AS THE livestock industry becomes more reliant on technology to automate tasks and improve production systems, connectivity is still proving to be an issue for the growing agtech industry.
The sector has promised a lot over the past five years, with dozens of start-ups popping up and pitching themselves to the industry. While some products have been more successful than others, companies and producers have had to look far and wide to fix connectivity issues.
Last week’s ‘Big Tech, Big Ideas’ conference in Dubbo put the microscope on the viability of installing new technology on farms, highlighting plenty of opportunities and barriers.
One of the presentations was from Meat & Livestock Australia’s digital agriculture project manager John McGuren – who presented some of the findings of the Smart Farms program, where all sorts of technologies were tested on working livestock properties. He said connectivity was still a barrier to implementing new technology.
“Recent studies have confirmed that Australian agriculture has not yet reached connectivity thresholds needed to support its growing digital needs,” Mr McGuren said.
“Most operations require mixed technology solutions to bridge the gaps.”
Elon Musk’s Starlink satellite network is a product many in the agtech sector have been watching, with the promise of delivering much faster bandwidth with a lower latency rate than existing rural internet services.
Mr McGuren said Starlink was having a positive impact where it was being used.
“It appears to be providing a low-cost, high-speed internet to remote locations,” he said.
“On farm IOT sensors and devices can be deployed on local networks such as LoRaWAN and that is usually reasonably cost-effective. But at some point you will need back-hall to the internet in the form of mobile phone or satellite connection for larger amounts of data, so you can view data in dashboards on your tablet or your phone.”
Data solution for paddock weighing
Northern New South Wales producer and Optiweigh owner Bill Mitchell said his company had worked hard to find a suitable connectivity solution. The product is set up to weigh cattle in the paddock and send the information back to the producer.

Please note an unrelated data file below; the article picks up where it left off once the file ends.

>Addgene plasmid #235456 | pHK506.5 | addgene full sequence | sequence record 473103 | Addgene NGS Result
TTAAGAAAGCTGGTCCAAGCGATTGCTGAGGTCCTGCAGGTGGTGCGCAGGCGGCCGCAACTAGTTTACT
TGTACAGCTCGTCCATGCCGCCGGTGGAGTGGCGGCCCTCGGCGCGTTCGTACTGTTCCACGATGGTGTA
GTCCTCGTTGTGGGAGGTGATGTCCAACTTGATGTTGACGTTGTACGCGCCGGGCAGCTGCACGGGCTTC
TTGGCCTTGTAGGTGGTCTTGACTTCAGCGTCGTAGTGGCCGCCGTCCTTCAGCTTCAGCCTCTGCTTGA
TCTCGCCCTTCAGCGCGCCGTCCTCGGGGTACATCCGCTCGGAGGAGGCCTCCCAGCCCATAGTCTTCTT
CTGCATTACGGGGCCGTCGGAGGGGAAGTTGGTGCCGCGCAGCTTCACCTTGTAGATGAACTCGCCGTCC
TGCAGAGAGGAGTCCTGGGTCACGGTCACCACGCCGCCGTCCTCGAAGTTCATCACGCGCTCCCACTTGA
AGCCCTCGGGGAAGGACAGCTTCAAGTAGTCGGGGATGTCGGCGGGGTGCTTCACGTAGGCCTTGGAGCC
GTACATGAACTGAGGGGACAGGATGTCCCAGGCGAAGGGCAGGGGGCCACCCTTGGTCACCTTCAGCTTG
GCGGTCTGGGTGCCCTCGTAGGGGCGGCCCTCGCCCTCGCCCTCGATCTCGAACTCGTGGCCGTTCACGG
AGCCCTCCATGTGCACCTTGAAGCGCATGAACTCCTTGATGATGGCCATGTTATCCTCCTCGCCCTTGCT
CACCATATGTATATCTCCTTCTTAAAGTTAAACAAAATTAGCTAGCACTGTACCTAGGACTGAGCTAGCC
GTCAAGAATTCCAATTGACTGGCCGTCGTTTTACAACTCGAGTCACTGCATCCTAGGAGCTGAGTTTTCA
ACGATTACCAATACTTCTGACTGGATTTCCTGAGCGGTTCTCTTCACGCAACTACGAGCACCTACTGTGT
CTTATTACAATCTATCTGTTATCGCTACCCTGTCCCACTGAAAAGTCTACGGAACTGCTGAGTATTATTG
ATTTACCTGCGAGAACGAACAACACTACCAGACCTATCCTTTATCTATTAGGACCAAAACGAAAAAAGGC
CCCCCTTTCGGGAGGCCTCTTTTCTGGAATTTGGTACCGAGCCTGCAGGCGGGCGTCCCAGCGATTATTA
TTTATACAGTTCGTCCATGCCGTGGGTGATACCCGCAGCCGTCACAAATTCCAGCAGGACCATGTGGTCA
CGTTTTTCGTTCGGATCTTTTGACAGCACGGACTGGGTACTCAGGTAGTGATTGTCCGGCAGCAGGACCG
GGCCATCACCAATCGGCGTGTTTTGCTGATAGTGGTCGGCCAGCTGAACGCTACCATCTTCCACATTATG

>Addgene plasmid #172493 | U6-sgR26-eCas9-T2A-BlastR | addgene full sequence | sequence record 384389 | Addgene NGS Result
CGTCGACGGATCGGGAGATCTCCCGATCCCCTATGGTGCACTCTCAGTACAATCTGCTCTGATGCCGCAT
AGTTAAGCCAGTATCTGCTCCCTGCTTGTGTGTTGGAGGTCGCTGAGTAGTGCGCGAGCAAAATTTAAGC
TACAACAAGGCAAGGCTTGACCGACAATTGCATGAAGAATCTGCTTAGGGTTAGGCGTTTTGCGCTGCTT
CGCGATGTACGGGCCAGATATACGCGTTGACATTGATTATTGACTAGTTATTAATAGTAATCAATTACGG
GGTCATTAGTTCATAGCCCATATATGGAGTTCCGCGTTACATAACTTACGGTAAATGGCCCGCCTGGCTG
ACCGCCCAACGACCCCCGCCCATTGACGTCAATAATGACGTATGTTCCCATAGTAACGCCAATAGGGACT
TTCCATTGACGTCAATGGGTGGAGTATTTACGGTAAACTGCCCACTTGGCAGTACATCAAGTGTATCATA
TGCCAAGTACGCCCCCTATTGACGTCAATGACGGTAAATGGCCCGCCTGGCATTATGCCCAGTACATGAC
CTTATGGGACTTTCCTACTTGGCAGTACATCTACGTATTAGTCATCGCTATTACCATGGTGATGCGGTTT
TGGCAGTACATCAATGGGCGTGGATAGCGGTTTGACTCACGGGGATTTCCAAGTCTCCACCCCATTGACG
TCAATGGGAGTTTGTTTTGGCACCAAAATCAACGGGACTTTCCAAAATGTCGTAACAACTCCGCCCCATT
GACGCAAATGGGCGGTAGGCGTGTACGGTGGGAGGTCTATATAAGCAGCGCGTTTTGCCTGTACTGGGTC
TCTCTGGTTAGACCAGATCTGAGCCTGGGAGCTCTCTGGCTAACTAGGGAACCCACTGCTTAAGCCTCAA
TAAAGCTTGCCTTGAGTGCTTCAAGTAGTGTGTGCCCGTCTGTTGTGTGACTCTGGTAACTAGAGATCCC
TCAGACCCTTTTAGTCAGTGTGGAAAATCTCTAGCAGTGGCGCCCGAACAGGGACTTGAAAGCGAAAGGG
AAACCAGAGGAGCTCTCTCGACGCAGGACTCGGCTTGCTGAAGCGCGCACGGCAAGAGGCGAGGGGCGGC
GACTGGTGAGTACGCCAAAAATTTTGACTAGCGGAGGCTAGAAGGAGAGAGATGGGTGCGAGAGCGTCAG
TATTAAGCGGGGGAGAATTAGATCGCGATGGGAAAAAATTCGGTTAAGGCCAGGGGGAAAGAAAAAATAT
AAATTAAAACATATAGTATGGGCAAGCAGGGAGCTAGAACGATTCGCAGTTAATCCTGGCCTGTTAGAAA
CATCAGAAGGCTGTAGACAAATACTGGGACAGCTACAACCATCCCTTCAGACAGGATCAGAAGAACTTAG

“We started by using a USB stick to take the data which was hopeless because the last thing you want to do is go down to the paddock and grab the USB stick when the agent is on the phone,” Mr Mitchell said.
“Invariably, we would ask people for the data and they would have forgotten the USB stick or dropped it when they were down there.”
The company has machines across the country, including remote areas across the north. Mr Mitchell said the only way to make the device practical was to connect it to ‘the cloud’.
“We trialled so many different services, but the most significant breakthrough was signing up with a company called ‘Swarm’, which is a low-cost satellite network,” he said.
“Every unit now has satellite technology for the price of a mobile phone service. They get an email every morning telling them what their cattle weigh.”
Devices need to talk to each other
While many were crying out for better internet services or having to find ways around bad connectivity, Mr McGuren said connecting devices on farm was also important.
“The technology providers need to find commercially viable ways of working together,” he said.
“They need to be able to provide solutions that are simple for the farmer to use and leverage multiple data sources.”
Mr McGuren said the “digital revolution” presented a big opportunity for agriculture, but several factors were needed to make it happen.
“The technology is largely there and improving every day, noting we need to work on improving connectivity,” he said.
“The regulatory environment will need to be increasingly responsive to changing technologies – autonomous vehicles including the use of drones.
“Farming systems need to adapt new ways of working and build capabilities to benefit and ultimately it needs to benefit people.”